What we discovered was so compelling that we decided to produce a quick 2 minute video that explains how our oil use affects our military and what we’re doing about it. Check it out if you have a minute or two. Better yet, share this video with your networks so more people can learn how the military is investing in oil saving solutions that can have civilian applications too.

Price Spikes & Vulnerable Convoys

Our military uses a lot of oil, which costs a lot of money. This means that every time the price of oil increases, even by a relatively small amount, our military spends a whole lot more on fuel. For example, a 10 dollar price increase in a barrel of oil costs the military around $1.3 billion dollars; money that can’t then be used to protect and train our service men and women, or protect our national security. And, as we all know, the price of oil is hardly stable.

Moreover, moving fuel on the battlefield requires large convoys of oil tankers, which become a big tactical vulnerability. At the height of operations in Afghanistan, one in 24 convoys ended in an American casualty.

And of course, the more oil we use, the more climate change pollutants we emit, and our changing climate has serious impacts for our military. The U.S. Government Accountability Office recently identified how climate change phenomena such as rising temperatures and sea levels impact our military’s infrastructure. For example, the combination of thawing permafrost, decreasing sea ice, and rising sea levels on the Alaskan coast has increased coastal erosion at several Air Force installations, damaging roads, seawalls, and runways. These impacts are so serious and damaging that the GAO even posted a video about how an extreme rain event caused close to $64 million worth of damage to Fort Irwin.

We Can’t Drill Our Way Out

So using oil causes problems for us and our military. But we can’t just drill for more oil and hope that these problems go away for two primary reasons.

First, oil, like any other major commodity, is traded on a global market so the price of a barrel of oil is determined by global supply and demand. Consequently, global supply disruptions, like instability and conflict in the Middle East, can drive prices up here at home, even if we are producing more oil domestically or don’t even receive oil from the country in turmoil.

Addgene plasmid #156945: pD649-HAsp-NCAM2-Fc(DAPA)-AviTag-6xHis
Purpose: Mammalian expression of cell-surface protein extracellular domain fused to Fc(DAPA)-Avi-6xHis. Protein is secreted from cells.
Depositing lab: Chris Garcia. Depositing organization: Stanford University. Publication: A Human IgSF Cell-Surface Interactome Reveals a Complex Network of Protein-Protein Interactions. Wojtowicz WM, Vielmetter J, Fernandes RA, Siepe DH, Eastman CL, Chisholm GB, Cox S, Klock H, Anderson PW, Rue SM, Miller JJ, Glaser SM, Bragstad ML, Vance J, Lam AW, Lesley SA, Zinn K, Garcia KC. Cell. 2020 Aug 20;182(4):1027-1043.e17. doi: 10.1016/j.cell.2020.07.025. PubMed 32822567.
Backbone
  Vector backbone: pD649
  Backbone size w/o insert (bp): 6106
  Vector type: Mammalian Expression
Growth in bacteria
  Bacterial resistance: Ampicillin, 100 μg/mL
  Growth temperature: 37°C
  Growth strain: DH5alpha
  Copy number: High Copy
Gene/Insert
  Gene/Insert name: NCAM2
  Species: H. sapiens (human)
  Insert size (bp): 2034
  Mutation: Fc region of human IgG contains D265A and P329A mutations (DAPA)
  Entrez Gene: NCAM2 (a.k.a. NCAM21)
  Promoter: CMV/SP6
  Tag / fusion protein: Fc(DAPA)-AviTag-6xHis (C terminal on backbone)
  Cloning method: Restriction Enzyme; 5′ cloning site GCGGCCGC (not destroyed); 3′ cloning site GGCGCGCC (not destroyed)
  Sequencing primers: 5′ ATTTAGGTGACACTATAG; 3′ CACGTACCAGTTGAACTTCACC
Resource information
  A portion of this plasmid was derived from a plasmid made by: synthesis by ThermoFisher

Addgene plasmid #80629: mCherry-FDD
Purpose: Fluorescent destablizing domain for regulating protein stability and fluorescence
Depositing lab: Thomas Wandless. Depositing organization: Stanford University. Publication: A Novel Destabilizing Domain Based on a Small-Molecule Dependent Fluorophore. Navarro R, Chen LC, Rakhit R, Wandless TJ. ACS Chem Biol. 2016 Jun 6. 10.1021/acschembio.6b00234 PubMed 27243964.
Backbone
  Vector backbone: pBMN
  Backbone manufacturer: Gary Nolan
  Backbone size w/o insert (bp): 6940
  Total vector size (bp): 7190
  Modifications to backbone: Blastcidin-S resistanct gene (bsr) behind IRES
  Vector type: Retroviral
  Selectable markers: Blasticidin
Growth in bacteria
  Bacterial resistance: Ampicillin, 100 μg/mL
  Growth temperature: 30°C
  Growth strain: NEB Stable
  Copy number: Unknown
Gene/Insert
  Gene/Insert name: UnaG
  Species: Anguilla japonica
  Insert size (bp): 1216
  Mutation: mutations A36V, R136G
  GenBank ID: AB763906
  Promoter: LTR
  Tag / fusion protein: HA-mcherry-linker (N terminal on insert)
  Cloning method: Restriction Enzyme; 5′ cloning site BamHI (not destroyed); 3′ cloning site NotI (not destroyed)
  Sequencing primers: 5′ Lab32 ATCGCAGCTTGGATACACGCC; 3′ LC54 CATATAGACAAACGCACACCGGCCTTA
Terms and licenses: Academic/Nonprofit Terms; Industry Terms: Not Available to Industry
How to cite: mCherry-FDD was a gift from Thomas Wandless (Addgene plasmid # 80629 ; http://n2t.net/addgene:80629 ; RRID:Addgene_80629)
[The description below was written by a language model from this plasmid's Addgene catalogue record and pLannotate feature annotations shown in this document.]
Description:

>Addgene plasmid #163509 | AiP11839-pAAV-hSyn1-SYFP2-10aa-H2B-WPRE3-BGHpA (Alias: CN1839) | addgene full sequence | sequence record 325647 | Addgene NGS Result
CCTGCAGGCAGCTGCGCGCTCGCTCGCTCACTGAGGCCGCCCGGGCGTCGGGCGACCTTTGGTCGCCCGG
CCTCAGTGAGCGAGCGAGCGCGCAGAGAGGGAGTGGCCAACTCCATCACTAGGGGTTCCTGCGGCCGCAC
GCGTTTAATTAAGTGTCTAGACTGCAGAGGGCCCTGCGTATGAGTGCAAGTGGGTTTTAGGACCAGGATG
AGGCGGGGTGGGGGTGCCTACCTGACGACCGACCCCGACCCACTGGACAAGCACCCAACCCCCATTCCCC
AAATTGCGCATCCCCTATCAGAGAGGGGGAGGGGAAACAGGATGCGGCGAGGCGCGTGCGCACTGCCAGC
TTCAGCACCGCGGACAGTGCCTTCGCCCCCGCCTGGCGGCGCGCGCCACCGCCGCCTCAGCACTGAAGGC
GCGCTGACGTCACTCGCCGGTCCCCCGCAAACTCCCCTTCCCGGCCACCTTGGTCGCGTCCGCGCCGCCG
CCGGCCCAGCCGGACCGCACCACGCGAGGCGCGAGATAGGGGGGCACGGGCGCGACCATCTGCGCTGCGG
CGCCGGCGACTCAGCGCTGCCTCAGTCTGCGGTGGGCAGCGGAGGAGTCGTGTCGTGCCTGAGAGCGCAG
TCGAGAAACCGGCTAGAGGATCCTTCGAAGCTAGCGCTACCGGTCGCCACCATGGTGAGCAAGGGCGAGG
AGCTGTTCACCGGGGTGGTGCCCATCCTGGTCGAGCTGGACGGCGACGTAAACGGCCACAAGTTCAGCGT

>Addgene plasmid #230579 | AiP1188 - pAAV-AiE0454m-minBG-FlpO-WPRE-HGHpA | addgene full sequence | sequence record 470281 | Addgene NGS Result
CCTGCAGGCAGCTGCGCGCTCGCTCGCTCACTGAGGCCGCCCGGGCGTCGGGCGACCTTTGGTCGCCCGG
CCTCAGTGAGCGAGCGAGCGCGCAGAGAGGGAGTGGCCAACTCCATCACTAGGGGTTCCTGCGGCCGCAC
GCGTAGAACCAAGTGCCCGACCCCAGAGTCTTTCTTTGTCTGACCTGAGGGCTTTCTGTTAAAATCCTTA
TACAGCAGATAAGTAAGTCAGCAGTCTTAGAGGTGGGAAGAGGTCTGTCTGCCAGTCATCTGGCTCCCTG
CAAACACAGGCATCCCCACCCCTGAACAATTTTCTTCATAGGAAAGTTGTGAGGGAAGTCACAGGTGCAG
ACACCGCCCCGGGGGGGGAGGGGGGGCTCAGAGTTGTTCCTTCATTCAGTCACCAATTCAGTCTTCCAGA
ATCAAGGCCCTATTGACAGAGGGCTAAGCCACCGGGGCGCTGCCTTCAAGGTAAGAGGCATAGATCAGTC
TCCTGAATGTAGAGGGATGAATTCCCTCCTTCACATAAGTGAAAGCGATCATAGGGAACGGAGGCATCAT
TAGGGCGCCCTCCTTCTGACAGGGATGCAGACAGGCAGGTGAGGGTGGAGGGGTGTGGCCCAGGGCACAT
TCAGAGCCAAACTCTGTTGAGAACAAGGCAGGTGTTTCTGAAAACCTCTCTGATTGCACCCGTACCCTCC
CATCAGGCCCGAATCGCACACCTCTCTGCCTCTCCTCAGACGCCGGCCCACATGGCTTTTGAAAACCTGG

Second, the era of “easy” oil is about to be over. Back in the day, oil was relatively easy to get. Find oil underground. Drill a hole. Let oil come up the hole. Repeat. But supplies of these “conventional” oil sources are dwindling. Now, oil companies are turning to “unconventional” source of oil that you have probably heard about. Tar sands, tight oil, and shale oil all fall under this category. But these “new oil and gas” resources aren’t really new at all –they are only available because the oil industry is now desperate enough to go after dirtier, more difficult and expensive oil than they were before, at times literally squeezing oil out of sand and rocks. As the era of cheap and easy oil ends, oil production will lead to even more destructive practices that are not solving the problems associated with our oil use.

The Real Solution is to Use Less

Avid readers of this blog space know that the real solution to oil is to use less; and the military is doing just that. The Navy, for example, is using non-food based biofuels in ships and planes while the Army is putting hybrid-electric propulsion systems in HUMVEEs and other vehicles.

The USS Makin Island

USS Makin Island is the Navy’s first Wasp-class amphibious assault ship with a hybrid-electric propulsion system. On her maiden voyage, the Makin Island saved approximately one million gallons of fuel, and is expected to save more than $250 million annually. Photo Credit: Wikipedia Commons.

Reducing oil use through increasing efficiency and investing in innovative ways to power our military’s transportation needs is helping protect our military from the price spikes and other problems associated with oil, and is creating a stronger, more effective fighting force. Applying these same approaches to civilian life, we can cut our nation’s oil use in half in twenty years.

For more information on how the military is working to reduce our oil use, check out this webpage and associated fact sheet, and help spread the word about our new video that explains it all in under 2 minutes.

Posted in: Fossil Fuels, Global Warming, Vehicles

About the author: Josh Goldman is a policy analyst and leads legislative and regulatory campaigns to help develop and advance policies that reduce U.S. oil use. See Josh's full bio.